Mahler: Coming Out Is a Daily Occurrence

Krista Perry knows just what Jason Collins is going through these days. It’s not easy putting questions of gender identity and sexual orientation on the table for everyone to see ... and judge.

But that’s how change occurs — through the bravery and dedication of single individuals making a stand.

It wasn’t so long ago that Perry, a 2006 Dartmouth College graduate and former women’s basketball captain was one of those special people, coming out and proudly declaring she was gay during her sophomore summer at the college. For Collins, a former Boston Celtics center, his defining moment came this week in a Sports Illustrated article, making him the first active male athlete in major U.S. sports team to come out of the closet.

“Finally!” said Perry, discussing the news this week during a phone interview from her job in Boston. “It’s not much of an issue in women’s athletics. We were really just waiting to see who would be the first (on the men’s side). And now it has happened.

“Hopefully this will help push people forward.”

In her case, Perry was not alone. Along with the track record and large number of female athletes who had already come out, Perry was embraced by her family, her school and her team.

Today, Perry works as a health care consultant in the Boston area for a company called Trinity Partners. She also co-chairs the Idaho Safe Schools Coalition, where her group offers workshops and training for organizations that work directly with youth who are struggling with gender identity and sexual orientation.

She sees Collins as a potential role model for young adults in Idaho and around the rest of the country. “I hope people will look at this and say, ‘Well, he didn’t fall apart after he came out. Maybe it’s OK for me,’ ” she said.

“This could be a turning point. My hope is that in the next few months, more feel empowered to come out.”

In a lot of ways, America has shown indications of embracing alternative lifestyles since Perry was at Dartmouth. Just this week, Rhode Island became the 10th state to legalize gay marriage. In the National Hockey League, a program called “You Can Play” was built to change the culture of the locker room and educate fans, using the help of 60 players last year to create videos asking for awareness and understanding.

Their mission statement reads, in part, “You Can Play is dedicated to ensuring equality, respect and safety for all athletes, without regard to sexual orientation. You Can Play works to guarantee that athletes are given a fair opportunity to compete, judged by other athletes and fans alike, only by what they contribute to the sport or their team’s success.”

But these, sadly, are just some isolated examples of small steps heading forward. Before we declare victory on the social battlefield, there are still more doors to open and more battles to be won. There are still issues to be dealt with, issues that have combined to keep people from feeling comfortable enough to come out — the stigma, the isolation, the fear.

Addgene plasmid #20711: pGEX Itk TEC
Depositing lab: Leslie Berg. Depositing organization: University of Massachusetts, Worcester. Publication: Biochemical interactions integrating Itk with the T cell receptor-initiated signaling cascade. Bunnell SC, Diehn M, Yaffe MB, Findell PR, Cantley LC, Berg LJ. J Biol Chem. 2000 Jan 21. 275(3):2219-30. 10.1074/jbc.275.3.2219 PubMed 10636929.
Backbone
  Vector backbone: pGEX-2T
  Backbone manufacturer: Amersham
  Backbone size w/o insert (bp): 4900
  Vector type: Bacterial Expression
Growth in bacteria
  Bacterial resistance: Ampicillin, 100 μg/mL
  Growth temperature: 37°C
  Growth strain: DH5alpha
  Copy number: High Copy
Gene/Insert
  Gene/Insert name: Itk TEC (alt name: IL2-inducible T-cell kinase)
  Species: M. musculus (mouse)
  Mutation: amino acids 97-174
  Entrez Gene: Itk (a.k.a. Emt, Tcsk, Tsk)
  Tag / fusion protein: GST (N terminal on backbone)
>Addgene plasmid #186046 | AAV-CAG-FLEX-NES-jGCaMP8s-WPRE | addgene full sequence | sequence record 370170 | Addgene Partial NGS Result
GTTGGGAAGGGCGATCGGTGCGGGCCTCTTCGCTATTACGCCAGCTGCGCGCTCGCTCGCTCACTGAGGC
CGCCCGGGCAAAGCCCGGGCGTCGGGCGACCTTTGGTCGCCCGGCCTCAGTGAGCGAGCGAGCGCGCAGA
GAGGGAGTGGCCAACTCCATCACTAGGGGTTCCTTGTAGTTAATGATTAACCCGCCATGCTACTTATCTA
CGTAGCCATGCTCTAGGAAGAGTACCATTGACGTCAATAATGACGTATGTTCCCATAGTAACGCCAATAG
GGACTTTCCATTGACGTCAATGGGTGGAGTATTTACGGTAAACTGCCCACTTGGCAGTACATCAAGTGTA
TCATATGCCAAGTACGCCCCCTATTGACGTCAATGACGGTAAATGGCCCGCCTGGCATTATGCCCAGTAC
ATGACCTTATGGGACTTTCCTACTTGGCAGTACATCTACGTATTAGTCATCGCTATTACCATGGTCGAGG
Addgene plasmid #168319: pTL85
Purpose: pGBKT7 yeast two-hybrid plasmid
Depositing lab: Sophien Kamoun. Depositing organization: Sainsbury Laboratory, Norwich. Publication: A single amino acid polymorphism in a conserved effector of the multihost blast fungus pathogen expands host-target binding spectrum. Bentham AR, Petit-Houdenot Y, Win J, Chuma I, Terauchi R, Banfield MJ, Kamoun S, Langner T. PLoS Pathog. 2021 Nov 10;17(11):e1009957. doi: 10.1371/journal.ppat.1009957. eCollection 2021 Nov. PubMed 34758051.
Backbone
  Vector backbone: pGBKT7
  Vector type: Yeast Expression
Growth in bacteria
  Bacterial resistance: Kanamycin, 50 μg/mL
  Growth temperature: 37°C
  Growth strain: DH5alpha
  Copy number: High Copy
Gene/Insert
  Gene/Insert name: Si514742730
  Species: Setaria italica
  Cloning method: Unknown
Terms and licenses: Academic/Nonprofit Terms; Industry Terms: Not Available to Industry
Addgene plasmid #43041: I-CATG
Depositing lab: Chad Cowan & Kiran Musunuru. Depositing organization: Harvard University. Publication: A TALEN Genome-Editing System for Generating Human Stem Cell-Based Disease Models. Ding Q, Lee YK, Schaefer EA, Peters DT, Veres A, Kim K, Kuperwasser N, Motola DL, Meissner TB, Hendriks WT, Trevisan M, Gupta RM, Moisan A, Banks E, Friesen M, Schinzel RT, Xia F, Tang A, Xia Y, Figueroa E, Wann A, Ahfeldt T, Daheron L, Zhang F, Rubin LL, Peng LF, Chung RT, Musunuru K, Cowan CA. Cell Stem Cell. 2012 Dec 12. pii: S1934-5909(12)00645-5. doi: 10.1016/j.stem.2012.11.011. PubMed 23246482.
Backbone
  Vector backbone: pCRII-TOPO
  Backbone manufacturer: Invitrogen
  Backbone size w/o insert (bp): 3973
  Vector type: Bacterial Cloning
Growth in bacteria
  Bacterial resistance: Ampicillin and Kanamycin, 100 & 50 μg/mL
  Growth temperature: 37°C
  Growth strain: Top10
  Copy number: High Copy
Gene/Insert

Perry calls it internalized homophobia. “There is still a lack of understanding that forces people to fear their sexuality might cost them a job,” she said. “That fear forces people back in the closet.”

An example would be, what happens next season if Collins, an NBA free agent, doesn’t sign with a team? The question of his sexuality immediately takes precedence over his athletic resume. That sort of negative press can possibly inhibit someone from coming out.

“How do we reach that person?” Perry said. “They need to see that admitting their sexual orientation is only a part of who they are, not how they define themselves.”

Then there is the more obvious ... and perhaps more insidious because it sort of hides under the radar.

When you read coaching bios in team press guides, the last line usually pertains to the coach’s family — naming the wife and the kids, the dog etc.

“But,” as Perry points out, “you never see something like that when the coach is gay. These little things mean a lot. To people who are struggling to come out, they notice little things like this. These little things perpetuate fear.

“I remember I felt I had to hide everything I was. And by not mentioning the partner, is perpetuating it.”

It is for that reason why Perry works with young kids and maintains a positive and vibrant visibility. To be seen is to help break down barriers and encourage dialogue. Anything to shine a light through the darkness and give hope to those looking for a way out of the closet.

The path Jason Collins now walks needs an army of enlightened followers. This is just the first step on a long march. Someday, perhaps, this won’t be a story. Someday, perhaps, this won’t be an issue. But that day is still far off.

Some believe the cause needs a more popular or visible spokesman. Others believe the weight of numbers will spur the social change and eventual acceptance. So to that end, speak up to give voice; stand up to give support. While it’s great to get out and wave that rainbow flag, it’s going to take visible action to change the world.

Krista Perry knows.

“People are always asking me, ‘When did you come out?’ ” says Perry. “I have a simple answer: Every day.”

Don Mahler can be reached at or 603-727-3225.